Soon, however, having been on his legs since daybreak, he began to feel very tired, and was plagued too with hunger, since he had eaten all his provision at once in his joy about the cow bargain.  At last he felt quite unable to go farther, and was forced, too, to halt every minute for the stones encumbered him very much.  Just then the thought overcame him, what a good thing it were if he had no need to carry them any longer, and at the same moment he came up to a stream.  Here he resolved to rest and refresh himself with drink, and so that the stones might not hurt him in kneeling he laid them carefully down by his side on the bank.  This done, he stooped down to scoop up some water in his hand, and then it happened that he pushed one stone a little too far, so that both presently went plump into the water.  Hans, as soon as he saw them sinking to the bottom, jumped up for joy, and then kneeled down and returned thanks, with tears in his eyes, that so mercifully, and without any act on his part, and in so nice a way, he had been delivered from the heavy stones, which alone hindered him from getting on.

“So lucky as I am,” exclaimed Hans, “is no other man under the sun!”

Then with a light heart, and free from every burden, he leaped gaily along till he reached his mother’s house.

II

WHY THE SEA IS SALT

Once on a time, but it was a long, long time ago, there were two brothers, one rich and one poor.  Now, one Christmas eve, the poor one hadn’t so much as a crumb in the house, either of meat or bread, so he went to his brother to ask him for something to keep Christmas with, in God’s name.  It was not the first time his brother had been forced to help him, and you may fancy he wasn’t very glad to see his face, but he said:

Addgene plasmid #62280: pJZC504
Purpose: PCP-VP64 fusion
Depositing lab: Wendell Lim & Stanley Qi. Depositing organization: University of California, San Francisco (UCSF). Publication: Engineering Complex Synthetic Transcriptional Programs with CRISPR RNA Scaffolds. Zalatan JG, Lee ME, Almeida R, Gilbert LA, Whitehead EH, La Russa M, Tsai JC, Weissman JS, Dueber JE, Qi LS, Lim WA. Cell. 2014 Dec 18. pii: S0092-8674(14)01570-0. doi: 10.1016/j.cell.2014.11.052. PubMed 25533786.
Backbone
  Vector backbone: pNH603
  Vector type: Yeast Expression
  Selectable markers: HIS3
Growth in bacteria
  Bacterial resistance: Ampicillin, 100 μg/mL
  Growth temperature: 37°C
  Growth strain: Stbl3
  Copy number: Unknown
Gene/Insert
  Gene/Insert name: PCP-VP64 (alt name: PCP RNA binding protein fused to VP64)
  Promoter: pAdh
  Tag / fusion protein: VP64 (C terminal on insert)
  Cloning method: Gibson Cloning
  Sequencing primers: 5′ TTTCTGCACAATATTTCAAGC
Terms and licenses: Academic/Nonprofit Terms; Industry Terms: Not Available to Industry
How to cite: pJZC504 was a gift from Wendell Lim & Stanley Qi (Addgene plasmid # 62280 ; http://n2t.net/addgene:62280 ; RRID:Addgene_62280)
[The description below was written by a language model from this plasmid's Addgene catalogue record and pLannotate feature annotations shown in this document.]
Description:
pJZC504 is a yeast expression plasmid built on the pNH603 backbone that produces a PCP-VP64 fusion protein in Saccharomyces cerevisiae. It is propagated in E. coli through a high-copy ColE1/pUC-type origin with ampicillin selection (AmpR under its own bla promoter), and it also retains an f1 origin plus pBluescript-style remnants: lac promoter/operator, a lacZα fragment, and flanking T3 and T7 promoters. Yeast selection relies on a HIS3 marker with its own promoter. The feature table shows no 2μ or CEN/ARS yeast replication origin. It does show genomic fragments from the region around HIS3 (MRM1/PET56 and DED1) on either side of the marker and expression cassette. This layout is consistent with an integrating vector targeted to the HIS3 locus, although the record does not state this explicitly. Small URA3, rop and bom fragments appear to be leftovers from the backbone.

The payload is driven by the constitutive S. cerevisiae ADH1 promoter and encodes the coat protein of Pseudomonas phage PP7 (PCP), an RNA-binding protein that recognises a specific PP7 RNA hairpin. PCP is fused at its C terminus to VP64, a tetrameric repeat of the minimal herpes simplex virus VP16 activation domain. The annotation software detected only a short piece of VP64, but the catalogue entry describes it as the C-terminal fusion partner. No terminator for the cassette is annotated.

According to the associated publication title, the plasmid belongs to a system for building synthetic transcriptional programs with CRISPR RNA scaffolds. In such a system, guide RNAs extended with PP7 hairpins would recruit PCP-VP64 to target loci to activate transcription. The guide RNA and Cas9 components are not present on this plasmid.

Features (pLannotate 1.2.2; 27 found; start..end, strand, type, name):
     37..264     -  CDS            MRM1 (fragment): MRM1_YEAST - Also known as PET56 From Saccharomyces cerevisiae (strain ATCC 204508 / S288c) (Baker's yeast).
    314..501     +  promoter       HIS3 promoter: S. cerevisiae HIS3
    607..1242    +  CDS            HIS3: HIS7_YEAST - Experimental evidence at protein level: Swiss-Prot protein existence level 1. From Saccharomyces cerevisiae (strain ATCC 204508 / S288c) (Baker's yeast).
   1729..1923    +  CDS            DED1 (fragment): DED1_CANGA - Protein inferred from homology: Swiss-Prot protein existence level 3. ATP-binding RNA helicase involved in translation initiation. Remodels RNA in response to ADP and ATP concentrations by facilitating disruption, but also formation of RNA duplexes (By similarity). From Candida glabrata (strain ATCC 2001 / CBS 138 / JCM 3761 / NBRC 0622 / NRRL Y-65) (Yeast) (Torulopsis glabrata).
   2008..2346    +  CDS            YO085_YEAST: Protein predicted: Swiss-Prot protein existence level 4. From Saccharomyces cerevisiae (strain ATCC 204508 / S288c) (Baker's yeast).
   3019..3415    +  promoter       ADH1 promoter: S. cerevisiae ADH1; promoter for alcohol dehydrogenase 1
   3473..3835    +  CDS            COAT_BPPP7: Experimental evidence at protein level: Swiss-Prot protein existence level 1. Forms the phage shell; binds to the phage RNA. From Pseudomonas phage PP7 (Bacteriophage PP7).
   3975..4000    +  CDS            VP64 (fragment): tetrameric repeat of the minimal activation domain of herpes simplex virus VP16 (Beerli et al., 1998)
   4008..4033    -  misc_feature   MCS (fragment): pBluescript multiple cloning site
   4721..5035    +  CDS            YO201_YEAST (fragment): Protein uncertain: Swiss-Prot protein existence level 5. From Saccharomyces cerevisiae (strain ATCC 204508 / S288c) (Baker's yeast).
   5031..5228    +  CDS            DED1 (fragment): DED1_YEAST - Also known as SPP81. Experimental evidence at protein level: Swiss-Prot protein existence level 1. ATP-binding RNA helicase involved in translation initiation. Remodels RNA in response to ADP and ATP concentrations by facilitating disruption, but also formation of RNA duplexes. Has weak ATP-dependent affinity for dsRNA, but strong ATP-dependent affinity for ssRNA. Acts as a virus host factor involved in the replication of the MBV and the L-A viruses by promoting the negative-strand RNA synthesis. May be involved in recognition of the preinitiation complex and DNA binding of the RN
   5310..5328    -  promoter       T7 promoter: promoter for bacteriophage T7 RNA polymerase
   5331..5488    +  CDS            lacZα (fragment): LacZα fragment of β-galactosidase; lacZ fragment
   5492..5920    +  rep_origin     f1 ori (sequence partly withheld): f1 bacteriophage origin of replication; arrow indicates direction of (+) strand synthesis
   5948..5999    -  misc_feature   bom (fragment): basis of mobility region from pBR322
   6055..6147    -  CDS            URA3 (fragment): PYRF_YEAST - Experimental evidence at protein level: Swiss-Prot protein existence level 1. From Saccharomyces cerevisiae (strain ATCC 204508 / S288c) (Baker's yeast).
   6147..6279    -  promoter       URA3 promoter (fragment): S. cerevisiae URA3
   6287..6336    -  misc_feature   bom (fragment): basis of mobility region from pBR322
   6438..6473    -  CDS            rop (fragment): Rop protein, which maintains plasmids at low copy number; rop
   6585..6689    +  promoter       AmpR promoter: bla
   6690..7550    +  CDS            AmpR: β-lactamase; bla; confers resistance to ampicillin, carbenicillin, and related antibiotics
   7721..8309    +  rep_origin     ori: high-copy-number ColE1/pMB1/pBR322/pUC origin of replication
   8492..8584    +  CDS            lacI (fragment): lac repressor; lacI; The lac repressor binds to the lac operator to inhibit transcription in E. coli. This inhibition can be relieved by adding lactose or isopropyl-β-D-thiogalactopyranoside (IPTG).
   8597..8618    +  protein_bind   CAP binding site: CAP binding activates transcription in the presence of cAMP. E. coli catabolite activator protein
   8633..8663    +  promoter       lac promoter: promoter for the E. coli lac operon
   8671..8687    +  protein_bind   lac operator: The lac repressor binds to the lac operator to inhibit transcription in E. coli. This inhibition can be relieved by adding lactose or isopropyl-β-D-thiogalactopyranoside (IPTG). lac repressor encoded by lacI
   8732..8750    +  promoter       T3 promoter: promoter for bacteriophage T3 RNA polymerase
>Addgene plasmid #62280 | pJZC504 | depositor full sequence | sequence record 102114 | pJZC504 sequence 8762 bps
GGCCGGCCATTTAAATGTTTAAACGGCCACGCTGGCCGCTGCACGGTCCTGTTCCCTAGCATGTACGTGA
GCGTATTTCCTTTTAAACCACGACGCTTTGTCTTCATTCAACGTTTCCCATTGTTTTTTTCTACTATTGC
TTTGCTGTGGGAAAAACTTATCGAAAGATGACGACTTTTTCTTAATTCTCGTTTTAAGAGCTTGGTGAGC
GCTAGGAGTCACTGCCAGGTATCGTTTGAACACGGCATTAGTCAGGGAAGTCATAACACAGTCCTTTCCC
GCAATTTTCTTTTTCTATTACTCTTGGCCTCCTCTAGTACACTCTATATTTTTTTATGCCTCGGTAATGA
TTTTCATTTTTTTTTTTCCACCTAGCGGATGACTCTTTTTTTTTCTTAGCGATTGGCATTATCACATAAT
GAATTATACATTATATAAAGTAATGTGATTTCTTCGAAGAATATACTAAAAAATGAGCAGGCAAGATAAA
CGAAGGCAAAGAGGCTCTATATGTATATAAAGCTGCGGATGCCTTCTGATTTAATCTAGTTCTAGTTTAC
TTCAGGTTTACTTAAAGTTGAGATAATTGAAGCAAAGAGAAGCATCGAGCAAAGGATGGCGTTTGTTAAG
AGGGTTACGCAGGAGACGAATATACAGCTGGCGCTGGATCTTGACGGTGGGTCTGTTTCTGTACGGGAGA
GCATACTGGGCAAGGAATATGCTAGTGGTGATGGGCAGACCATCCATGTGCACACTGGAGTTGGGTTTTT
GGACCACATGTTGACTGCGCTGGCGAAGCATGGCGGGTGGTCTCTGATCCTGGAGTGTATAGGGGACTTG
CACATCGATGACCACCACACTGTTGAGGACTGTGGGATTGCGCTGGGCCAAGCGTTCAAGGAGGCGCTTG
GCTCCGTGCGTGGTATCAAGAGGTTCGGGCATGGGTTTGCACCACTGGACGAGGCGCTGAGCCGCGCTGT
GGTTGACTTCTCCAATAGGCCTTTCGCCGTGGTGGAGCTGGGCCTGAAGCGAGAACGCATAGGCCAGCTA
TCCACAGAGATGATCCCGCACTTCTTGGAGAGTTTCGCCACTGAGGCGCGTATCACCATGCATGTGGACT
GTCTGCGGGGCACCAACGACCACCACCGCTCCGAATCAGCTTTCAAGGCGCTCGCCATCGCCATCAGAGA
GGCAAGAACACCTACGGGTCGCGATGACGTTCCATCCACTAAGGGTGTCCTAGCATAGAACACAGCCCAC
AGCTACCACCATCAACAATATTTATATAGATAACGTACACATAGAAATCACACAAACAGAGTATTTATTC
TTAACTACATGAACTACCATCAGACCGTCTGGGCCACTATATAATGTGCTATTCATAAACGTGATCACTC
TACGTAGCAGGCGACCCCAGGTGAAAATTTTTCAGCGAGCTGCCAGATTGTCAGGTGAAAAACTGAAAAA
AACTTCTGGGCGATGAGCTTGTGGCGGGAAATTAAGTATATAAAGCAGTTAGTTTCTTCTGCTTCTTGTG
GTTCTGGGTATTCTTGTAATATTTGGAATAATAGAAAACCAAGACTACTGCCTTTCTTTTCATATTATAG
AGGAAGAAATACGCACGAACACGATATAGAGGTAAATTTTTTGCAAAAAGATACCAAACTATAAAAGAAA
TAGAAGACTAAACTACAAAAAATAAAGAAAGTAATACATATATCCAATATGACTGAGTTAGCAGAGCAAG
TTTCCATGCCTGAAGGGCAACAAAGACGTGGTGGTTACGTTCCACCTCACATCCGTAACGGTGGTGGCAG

“If you will do what I ask you to do, I’ll give you a whole flitch of bacon.”

So the poor brother said he would do anything and was full of thanks.

“Well, here is the flitch,” said the rich brother, “and now go straight to Hell.”

“What I have given my word to do, I must stick to,” said the other; so he took the flitch and set off.  He walked the whole day, and at dusk he came to a place where he saw a very bright light.

“Maybe this is the place,” said the man to himself.  So he turned aside, and the first thing he saw was an old, old man, with a long white beard, who stood in an outhouse, hewing wood for the Christmas fire.

“Good even,” said the man with the flitch.

“The same to you; whither are you going so late?” said the man.

“Oh!  I’m going to Hell, if I only knew the right way,” answered the poor man.

“Well, you’re not far wrong, for this is Hell,” said the old man; “when you get inside they will be all for buying your flitch, for meat is scarce in Hell; but, mind you don’t sell it unless you get the hand-quern which stands behind the door for it.  When you come out, I’ll teach you how to handle the quern, for it’s good to grind almost anything.”